Federer Falls Just Short of All-Time Win Streak

Guillermo Canas snapped Roger Federer's 41-match winning streak Sunday, beating the world's top player 7-5, 6-2 in the second round of the Pacific Life Open.

"It was just a normal loss, like I've had about 100 times on tour," Federer said. "That's normal to tennis. I have no problems. He played very well. I missed my chances. I think he played very well and I didn't think I was playing poorly at all. So it's OK."

Federer had arrived at the Indian Wells Tennis Garden having won seven consecutive tournaments and was considered an odds-on favorite to break the record of 46 straight matches won by Guillermo Vilas of Argentina 30 years ago.

"It's no pressure at all because I take it match by match," Federer said of the streak to reporters. "You guys think it takes a win to break the record. I'm concerned about winning my first-round [actually second-round] match against a lucky loser. It just shows you how tough it is.

Canas, an Argentine who got into the tournament as a "lucky loser" from qualifying when Xavier Malisse withdrew, played more like a man who once was No. 8 in the world.

Canas went up 6-5 in the first set with a service break and held to close out the set.

"Today was just a grind for me from the start," Federer said. "I really felt I missed all the big opportunities today, to kind of come back and put the pressure on him. It just didn't seem to go my way."

During the break, Federer removed his shoes and summoned the ATP Tour trainer for the first of two times to attend to an undisclosed problem with his feet.

Federer stayed in the match for a while. But after Federer had a second visit from the trainer, Canas won the final three games of the set and threw open the championship of this $3.3 million tournament.

Federer said there was no problem with his feet, that he always tapes them from toes to ankles and that the tape "was not sticking the way it's supposed to, so I just took it off."

He did say, however, that he was bothered by blisters.

"I had problems with my toe [on right foot] but it was nothing bad," he said.

Federer played doubles after the lose with Swiss countryman Yves Allegro against David Ferrer and Tommy Robredo of Spain.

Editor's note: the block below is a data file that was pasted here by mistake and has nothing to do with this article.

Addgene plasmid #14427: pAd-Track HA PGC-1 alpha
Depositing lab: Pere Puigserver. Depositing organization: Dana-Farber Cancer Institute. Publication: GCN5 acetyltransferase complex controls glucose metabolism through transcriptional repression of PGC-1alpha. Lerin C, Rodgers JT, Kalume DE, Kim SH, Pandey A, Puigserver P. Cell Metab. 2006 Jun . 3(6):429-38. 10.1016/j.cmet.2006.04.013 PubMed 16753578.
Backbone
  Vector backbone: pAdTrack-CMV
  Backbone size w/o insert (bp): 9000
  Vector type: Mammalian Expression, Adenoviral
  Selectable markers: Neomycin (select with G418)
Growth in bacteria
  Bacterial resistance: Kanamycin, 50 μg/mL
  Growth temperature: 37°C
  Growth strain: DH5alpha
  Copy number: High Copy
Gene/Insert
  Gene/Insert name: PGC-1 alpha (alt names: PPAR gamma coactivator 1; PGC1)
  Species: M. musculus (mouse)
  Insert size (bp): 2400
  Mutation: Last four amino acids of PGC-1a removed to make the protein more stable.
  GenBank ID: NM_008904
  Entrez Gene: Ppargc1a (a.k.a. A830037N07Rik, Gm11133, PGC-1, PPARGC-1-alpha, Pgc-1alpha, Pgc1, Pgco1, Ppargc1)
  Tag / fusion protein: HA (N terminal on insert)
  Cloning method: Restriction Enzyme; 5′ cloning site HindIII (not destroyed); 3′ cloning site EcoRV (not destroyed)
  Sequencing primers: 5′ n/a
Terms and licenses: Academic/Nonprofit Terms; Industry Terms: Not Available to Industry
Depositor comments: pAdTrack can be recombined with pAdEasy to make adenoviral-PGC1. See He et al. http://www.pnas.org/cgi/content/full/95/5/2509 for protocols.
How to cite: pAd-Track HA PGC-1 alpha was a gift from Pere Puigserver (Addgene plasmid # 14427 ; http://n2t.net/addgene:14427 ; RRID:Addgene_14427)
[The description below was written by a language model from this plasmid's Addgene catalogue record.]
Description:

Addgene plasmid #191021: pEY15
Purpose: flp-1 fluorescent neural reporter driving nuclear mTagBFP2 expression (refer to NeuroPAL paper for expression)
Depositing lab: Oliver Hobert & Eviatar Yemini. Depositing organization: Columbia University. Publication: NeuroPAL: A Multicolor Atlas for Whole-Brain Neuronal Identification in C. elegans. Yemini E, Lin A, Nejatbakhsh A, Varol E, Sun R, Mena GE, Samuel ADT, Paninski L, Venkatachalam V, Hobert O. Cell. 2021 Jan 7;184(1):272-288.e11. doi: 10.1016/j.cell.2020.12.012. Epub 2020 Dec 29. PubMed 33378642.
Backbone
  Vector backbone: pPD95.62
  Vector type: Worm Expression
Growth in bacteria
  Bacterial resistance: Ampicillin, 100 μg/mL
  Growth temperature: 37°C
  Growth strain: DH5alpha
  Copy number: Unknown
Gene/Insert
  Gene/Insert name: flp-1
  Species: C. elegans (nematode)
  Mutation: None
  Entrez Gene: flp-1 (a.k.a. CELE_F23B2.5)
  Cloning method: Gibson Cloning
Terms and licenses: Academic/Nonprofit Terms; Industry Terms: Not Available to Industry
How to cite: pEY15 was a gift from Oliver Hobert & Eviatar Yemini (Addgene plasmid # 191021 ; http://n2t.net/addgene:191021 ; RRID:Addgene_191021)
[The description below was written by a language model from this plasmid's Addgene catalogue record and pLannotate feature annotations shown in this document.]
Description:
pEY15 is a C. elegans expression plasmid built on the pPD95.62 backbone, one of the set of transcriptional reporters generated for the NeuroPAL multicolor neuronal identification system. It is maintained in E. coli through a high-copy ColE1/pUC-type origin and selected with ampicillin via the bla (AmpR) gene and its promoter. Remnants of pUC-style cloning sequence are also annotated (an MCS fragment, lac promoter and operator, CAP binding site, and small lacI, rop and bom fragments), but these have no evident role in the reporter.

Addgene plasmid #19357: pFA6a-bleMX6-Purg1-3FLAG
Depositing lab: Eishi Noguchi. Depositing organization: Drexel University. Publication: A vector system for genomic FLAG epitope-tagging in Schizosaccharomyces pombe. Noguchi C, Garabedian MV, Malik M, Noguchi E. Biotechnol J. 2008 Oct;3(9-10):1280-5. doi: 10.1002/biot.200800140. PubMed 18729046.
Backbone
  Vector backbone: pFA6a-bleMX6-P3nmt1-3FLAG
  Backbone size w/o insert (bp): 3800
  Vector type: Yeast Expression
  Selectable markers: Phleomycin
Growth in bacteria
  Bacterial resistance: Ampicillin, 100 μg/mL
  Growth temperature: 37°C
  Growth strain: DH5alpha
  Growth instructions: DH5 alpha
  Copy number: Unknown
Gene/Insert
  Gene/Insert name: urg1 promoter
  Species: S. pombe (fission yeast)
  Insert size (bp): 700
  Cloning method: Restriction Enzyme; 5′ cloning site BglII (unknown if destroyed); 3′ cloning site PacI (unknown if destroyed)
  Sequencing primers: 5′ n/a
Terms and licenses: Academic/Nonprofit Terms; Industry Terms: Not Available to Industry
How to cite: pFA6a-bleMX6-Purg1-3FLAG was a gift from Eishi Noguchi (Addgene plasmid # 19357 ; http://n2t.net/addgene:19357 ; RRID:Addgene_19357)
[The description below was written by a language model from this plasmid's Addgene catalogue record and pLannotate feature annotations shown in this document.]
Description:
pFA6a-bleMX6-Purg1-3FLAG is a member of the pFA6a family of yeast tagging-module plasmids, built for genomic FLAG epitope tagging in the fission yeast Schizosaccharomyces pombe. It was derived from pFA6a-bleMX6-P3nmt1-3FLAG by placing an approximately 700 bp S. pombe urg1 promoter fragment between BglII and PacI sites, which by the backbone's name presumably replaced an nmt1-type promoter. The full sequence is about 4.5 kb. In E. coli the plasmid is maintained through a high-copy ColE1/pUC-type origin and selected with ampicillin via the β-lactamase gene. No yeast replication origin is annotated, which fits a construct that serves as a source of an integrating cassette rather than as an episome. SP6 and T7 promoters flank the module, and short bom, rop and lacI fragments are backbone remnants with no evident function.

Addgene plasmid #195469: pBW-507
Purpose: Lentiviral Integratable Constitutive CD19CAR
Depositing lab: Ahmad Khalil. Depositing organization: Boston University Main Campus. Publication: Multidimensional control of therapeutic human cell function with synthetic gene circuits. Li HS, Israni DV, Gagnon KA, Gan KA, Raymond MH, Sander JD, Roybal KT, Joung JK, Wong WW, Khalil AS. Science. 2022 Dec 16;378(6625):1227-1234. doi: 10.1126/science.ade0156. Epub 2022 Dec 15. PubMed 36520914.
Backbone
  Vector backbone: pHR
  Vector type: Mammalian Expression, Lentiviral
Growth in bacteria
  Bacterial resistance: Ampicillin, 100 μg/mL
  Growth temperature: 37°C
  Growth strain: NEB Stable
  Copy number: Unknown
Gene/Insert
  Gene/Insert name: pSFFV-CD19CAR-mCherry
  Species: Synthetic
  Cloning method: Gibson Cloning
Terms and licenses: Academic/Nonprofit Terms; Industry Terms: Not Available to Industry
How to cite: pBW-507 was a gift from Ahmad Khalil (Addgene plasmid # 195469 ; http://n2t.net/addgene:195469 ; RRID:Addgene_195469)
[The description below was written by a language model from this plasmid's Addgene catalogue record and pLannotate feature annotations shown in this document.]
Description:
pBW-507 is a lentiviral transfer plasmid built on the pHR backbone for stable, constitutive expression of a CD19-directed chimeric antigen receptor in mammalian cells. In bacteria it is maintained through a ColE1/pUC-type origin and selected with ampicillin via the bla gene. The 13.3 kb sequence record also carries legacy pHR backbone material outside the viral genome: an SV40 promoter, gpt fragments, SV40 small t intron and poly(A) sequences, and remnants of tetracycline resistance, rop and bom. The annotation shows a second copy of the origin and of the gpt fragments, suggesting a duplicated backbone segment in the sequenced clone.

Canas returned to the tour in September after serving a 15-month drug suspension. Ranked No. 8 in the world in June 2005, he won his seventh title earlier this year and was ranked 60th when this event got under way. He lost to Alexander Waske in the final round of qualifying, though, and was on the way home until Malisse dropped out.

"[Canas] put me away when he had to," Federer said. "He played a perfect match in the end. He didn't give me any more chances. He served well. He didn't give me any unforced errors, and I was playing too poorly in the end to come back.

"The right guy won today."

The men's draw was full of upsets.

No. 19 seed Lleyton Hewitt lost 7-6 4-6 6-2 to Janko Tipsarevic.

Former world No. 1 Hewitt, who won the title in Las Vegas last week, injured his back in the first game and had trouble moving for the rest of the match.

"It didn't get any better the whole time," Hewitt said. "I knew something wasn't right. It affected me on movement and return of serve. I had to adjust my whole position.

"I'm a little concerned. It's frustrating because I've been timing the ball well."

Hewitt was watched by his former coach Darren Cahill, but the former U.S. Open and Wimbledon champion played down reports they might work together again.

"I have no idea," Hewitt said. "I still have to work things out and see where I want to go and see who the best person is to take me there."

American Mardy Fish, the 21st seed, had a 5-2 lead in the third set tiebreaker but lost the next five points and the match to Paul-Henri Mathieu of France, 7-6 (4), 4-6, 7-6 (5). American Michael Russell had better luck and toppled eleventh-seeded Tomas Berdych of the Czech Republic, 7-6 (2), 6-4. Dmitry Tursunov (20), Marat Safin (23), Dominic Hrbaty (24) and Radek Stepanek (25) also were upset victims.

Information from The Associated Press and Reuters was used in this report.